ALC pushes change to boost freight planning

New bureaucracy should be established and money set aside to secure vitally important infrastructure, according to the ALC

By Brad Gardner | March 8, 2010

A new freight-dedicated bureaucracy should be established and money set aside to secure vitally important infrastructure, according to the Australian Logistics Council.

The ALC has released its submission to Infrastructure Australia on the national freight network plan, which is currently being developed to put in place the regulatory, infrastructure and investment needs to cope with the growing freight task.

Prime Minister Kevin Rudd earlier this year said the plan was being developed alongside a national ports strategy and that freight transport would be a priority in 2010.

According to the submission, a body called Freight Australia needs to be created within Infrastructure Australia to monitor the plan.

The ALC says the body should be responsible for commissioning and analysing data, identifying nationally significant infrastructure and identifying transport and logistics blockages.

The submission calls for a national partnership on land use decisions between jurisdictions to give priority to nationally significant infrastructure.

Under this plan, states and territories will: "provide a fund to finance land-use decisions by state and local governments that favour nationally significant infrastructure over other land uses."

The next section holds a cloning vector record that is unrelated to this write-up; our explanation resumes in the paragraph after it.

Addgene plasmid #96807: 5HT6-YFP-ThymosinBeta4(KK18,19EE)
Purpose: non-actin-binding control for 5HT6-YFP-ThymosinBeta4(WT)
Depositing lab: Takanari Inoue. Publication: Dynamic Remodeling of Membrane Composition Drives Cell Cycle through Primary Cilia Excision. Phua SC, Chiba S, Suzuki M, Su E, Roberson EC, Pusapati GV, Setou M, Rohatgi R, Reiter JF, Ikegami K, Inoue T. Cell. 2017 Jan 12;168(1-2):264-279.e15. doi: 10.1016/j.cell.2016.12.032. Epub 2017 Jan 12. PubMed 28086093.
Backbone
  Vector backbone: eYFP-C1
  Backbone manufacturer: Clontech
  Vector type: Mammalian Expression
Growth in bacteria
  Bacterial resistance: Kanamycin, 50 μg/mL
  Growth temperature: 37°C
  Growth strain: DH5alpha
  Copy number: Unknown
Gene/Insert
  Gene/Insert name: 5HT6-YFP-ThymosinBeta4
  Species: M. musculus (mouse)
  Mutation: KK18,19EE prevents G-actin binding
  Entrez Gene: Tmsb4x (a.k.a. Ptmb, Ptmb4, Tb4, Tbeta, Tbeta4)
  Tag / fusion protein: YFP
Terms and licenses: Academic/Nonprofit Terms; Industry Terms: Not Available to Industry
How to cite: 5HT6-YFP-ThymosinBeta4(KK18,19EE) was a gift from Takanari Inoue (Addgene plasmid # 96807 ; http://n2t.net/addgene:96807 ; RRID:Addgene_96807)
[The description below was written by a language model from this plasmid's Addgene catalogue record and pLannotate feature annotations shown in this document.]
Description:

The proposal has potential problems, however, with the ALC saying it will be difficult to make decisions due to competing interests.

"That said, the transport and logistics industry requires access to freight corridors. Moreover, inefficiencies occur if there is too much residential intrusion near, or too much congestion around, logistics infrastructure," the submission says.

Echoing comments made previously by the Australian Trucking Association (ATA), the ALC also wants incentives given to trucking operators using high productivity vehicles.

It recommends a road pricing scheme for road transport linked to actual and indirect cots impacts, which it says will improve distribution of resources across the transport and logistics sector.

And as chain of responsibility laws being to roll out across Australia, the ALC wants its own code, the ALC National Logistics Safety Code, recognised under the laws.

"A logistics participant who follows the NLSC code should be taken to have satisfied national CoR legislation," the submission says.
Under chain of responsibility, all parties in the supply chain are accountable for managing driver fatigue and speed.

The ALC also used the submission to reiterate its support for national regulations, calling current cross-border inconsistencies "unacceptable".

"Single national systems for heavy vehicle regulation and maritime and rail safety are to be encouraged, not frustrated," the submission reads.

The ALC was established in 2002 as part of a government-funded initiative, but is now funded by its members. The group moved from Brisbane to Canberra this year to focus more on advocacy, regulation and infrastructure.

Infrastructure Australia is a government-industry body set up by the Rudd Government to help drive infrastructure investment by recommending where funds should be spent to improve efficiency and productivity.